Film Review: Call Me By Your Name

Call Me By Your Name

Call Me By Your Name

By Jay Armstrong

Call Me By Your Name speaks directly to the pendulum shift inherent in enthralled youthful all and everything emotions, giving warmth to the beauty of confusion and a peripheral glance at the often remembered yet hardly realized enchantment of the moment. It is a film powerful, honest, bold as ideally crafted like nothing else we have seen this side of Y Tu Mamá También . Certainly both of 2017’s crème de la crème Moonlight and 20th Century Women find their underlying spirit magnified through the lens of Luca Guadagnino, not taking away from those films or to slight their importance in any way but neither comes close to burying the viewer in themselves the way this film does. It demands to be personalized and succeeds brilliantly at doing so. Using Italy in 1983, Call Me By Your Name allows us to witness things as they should be, playing with what might have been and what was, doing so in nostalgic optimism without ever circling in on ideological. Call Me By Your Name is truthful, yet only in as truthful a way as a memory or broken heart could ever be, at best it is a film as blind as our souls yet equally as alive.

For Guadagnino the film is a natural progression. Having spoke to challenged societal internalized norms of sexuality in I Am Love and then to shift out of the emotional depth into external friction with a heavy focus on audio triggers, tone, and temper with A Bigger Splash, in Call Me By Your Name we see the perfection of both stylistic approaches combined. The earlier artistic risks of his films merely touched on (filters, ambiance, interwoven use of a solid soundtrack swaying between overbearing and subtly interwoven within the landscape,etc,) are revisited once more only with this film they are brought to the foreground with bravado. Thus we begin to sense the developing presence of a new great hinting that in the annals of history somewhere between Jean Cocteau and Jean-Luc Godard we may soon find this once unrealized genius cataloged. Guadagnino respects the integrity of the viewer, expects it even, Call Me By Your Name is a precise reflection of just that. We as viewers do not need to be coddled, we do not need to be spoon fed tension between characters or find ourselves wading in vague exposition in unnecessary unrealistic conversations. He is one of the few directors who refuses to allow passive participation yet forms the story to reveal itself universally while feeling deeply personal.  The idea anyone would ever blasphemy Dario Argento by attempting to recreate one of his films is appalling to say the least, I’m not quite ready to give Guadagnino a free pass for attempting it on next year’s Suspiria, though after leaving the theater on Call Me By Your Name my only dominate thought is if he pulls it off then what else will he need to prove to god or to himself as to whether such potential has been fully achieved?

With deserved focus going to the co-leads in the film it is Michael Stuhlberg who, as with his role in The Shape Of Water, gives arguably the strongest performance yet somehow finds himself an afterthought beneath the shear power of the all. Every scene in Call Me By Your Name is shot memorably so to say one has dominance above the others would be far too biased but without giving away much– it is the scene with Stuhlberg and Timothée Chalamet having an open yet hushed conversation on the couch near the end of the film which shook me to tears. It was the precise scene the entire film has been building up to yet only in fragmented subtle allusions. When it happens there is a relief in going there yet suspicion throughout is in the back of our minds that such a reveal would be merely hypothetical, Stuhlberg is relaxed, resigned, precise yet nervous, the delivery could not have been better in a thousand takes, the weight is magnificent.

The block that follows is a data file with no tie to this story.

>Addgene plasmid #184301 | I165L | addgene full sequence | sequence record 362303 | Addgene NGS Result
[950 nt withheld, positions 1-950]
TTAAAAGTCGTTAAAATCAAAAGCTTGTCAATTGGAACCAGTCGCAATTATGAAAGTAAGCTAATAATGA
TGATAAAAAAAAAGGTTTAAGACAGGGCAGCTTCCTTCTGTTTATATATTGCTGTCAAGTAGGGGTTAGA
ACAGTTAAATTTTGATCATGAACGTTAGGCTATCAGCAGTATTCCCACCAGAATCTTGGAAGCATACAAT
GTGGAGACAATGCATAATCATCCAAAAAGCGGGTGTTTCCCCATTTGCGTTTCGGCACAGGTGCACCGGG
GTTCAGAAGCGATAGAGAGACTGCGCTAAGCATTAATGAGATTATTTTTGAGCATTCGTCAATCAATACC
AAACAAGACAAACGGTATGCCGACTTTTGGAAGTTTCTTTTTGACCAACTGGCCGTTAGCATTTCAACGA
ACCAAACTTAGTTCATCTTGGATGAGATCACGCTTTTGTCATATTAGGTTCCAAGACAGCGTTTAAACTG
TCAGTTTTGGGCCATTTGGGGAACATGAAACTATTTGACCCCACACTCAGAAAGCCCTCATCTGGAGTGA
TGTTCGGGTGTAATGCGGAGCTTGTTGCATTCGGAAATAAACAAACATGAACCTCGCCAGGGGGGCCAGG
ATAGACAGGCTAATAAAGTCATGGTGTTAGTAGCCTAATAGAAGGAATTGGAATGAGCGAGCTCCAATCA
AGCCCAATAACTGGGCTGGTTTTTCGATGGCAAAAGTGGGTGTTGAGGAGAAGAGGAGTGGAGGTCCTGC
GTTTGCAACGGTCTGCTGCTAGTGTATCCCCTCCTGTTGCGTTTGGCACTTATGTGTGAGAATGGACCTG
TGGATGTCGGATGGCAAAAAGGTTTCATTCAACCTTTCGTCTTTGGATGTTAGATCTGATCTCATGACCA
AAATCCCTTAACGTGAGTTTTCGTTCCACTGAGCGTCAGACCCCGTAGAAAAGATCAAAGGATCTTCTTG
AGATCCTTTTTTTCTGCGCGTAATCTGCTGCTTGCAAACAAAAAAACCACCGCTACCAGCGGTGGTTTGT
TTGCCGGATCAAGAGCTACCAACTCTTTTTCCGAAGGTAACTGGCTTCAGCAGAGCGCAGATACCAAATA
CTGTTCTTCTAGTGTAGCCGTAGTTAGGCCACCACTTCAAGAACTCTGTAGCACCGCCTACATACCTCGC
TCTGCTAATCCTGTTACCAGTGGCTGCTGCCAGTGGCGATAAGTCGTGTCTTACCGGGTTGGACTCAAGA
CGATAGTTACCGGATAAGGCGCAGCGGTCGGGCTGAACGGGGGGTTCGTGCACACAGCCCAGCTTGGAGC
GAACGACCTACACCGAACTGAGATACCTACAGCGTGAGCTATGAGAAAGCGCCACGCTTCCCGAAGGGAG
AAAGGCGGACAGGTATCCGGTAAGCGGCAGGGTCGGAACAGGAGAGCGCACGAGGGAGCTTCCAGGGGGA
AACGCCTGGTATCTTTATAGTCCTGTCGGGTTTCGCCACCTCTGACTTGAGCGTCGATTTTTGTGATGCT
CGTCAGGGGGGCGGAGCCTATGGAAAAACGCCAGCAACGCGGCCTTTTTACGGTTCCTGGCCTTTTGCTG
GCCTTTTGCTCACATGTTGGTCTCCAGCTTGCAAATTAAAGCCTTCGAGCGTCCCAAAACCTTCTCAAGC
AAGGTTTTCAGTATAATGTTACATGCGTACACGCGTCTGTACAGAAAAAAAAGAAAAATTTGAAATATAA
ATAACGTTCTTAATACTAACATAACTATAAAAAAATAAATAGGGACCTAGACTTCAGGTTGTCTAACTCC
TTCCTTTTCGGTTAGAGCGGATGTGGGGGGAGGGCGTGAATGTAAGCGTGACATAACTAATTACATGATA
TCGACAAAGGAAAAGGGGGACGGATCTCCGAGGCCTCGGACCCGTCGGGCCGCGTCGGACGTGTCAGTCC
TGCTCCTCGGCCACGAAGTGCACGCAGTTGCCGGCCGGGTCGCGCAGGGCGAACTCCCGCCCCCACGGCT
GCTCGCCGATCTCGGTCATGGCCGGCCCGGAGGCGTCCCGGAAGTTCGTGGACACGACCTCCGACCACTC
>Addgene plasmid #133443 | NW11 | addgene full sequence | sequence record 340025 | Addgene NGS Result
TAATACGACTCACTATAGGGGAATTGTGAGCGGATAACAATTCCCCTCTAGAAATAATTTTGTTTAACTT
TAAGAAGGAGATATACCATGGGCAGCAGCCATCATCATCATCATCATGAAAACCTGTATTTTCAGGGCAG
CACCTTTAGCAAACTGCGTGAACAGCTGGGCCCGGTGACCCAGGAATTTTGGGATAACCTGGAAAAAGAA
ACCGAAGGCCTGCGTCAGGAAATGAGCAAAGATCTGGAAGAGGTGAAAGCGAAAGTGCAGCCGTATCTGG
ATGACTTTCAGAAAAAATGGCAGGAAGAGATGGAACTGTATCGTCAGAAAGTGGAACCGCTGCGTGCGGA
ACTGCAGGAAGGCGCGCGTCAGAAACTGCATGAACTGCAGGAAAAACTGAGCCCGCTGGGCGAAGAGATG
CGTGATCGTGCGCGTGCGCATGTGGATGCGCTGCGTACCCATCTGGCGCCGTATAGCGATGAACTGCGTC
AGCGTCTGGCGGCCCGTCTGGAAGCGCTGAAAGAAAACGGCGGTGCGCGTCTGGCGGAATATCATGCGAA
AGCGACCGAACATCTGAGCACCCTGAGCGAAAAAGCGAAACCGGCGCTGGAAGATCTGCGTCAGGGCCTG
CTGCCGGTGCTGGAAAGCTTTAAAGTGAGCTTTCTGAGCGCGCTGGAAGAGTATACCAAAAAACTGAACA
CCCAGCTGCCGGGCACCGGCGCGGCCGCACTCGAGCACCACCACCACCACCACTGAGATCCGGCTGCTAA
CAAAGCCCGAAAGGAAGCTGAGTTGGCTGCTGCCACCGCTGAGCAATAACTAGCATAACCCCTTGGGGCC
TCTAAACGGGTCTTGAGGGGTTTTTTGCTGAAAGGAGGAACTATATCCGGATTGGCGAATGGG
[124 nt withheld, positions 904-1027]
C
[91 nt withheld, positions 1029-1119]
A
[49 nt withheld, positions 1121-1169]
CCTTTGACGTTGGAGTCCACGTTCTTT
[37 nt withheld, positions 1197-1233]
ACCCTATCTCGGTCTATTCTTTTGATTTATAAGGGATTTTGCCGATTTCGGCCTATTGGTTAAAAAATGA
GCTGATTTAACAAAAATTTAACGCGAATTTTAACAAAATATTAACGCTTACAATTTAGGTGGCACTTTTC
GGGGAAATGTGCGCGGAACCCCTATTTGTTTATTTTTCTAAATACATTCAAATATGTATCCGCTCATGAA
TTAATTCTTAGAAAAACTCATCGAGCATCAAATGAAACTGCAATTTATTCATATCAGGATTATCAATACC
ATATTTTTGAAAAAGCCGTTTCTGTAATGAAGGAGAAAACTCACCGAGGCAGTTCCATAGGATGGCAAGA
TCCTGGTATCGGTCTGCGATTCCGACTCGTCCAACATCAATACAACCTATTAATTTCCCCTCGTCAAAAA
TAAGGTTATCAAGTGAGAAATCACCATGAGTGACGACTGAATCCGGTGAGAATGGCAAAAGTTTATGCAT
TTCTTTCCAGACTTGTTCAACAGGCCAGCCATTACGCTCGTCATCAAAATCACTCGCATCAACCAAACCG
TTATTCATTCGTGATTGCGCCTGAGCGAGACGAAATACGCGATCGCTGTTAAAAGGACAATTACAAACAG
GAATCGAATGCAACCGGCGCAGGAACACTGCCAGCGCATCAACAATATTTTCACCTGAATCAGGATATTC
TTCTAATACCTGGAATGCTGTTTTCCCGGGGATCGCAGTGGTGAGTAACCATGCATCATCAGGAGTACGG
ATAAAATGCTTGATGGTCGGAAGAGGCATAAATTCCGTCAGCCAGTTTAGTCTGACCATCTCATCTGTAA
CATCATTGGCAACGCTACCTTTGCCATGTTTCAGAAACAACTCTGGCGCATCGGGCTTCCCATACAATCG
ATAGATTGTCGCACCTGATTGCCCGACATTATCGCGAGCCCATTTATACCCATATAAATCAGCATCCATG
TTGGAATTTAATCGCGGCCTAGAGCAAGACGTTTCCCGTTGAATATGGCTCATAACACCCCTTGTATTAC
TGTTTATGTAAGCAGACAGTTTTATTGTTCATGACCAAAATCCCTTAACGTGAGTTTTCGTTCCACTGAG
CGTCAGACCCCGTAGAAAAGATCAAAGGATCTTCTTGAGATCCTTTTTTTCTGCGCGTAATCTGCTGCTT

There is an arc between Chalamet and Stuhlberg which pivots on Armie Hammer who carries the film in a way only an elite few others would have been capable of doing. Hammer embodies the natural in delivery, creating the ideal contrast to the bordering pretentious front Chalamet’s character defensively portrays, working as a buffer between the two choices of development; the future in following the footsteps of the father (Stuhlberg), steps of knowledge yet unfortunate resignation, and the future we all idealize becoming yet ultimately fear we will fall short of, in hopes someday we we will read once more over the words of Jung and feel he spoke on our behalf, “of course, if these persons had filled up the beaker of life earlier and emptied it to the lees, they would feel quite differently about everything now; they would have kept nothing back, everything that wanted to catch fire would have been consumed, and the quiet of old age would be very welcome to them.” The heart of this film is Hesse through and through.

Coming of age films all too rarely lose their passion by the lack of truth. It is no simple task to express the alive and the confusion of touching the all in those fading days of youth when the near violent sweep within us from weeping sadness and blind burning excitement shifts in a single breath leaving us lost as our knowledge fails us beneath the screaming of our hearts swaying in the now. How hard it is to put into a thousand words by the most skilled writers such a complex period of life and yet Guadagnino has done just that. Call Me By Your Name reads more than is watched, it is an impressive timeless film to say the least, no compliment would be unfounded. What can be said other than you must see it for yourself?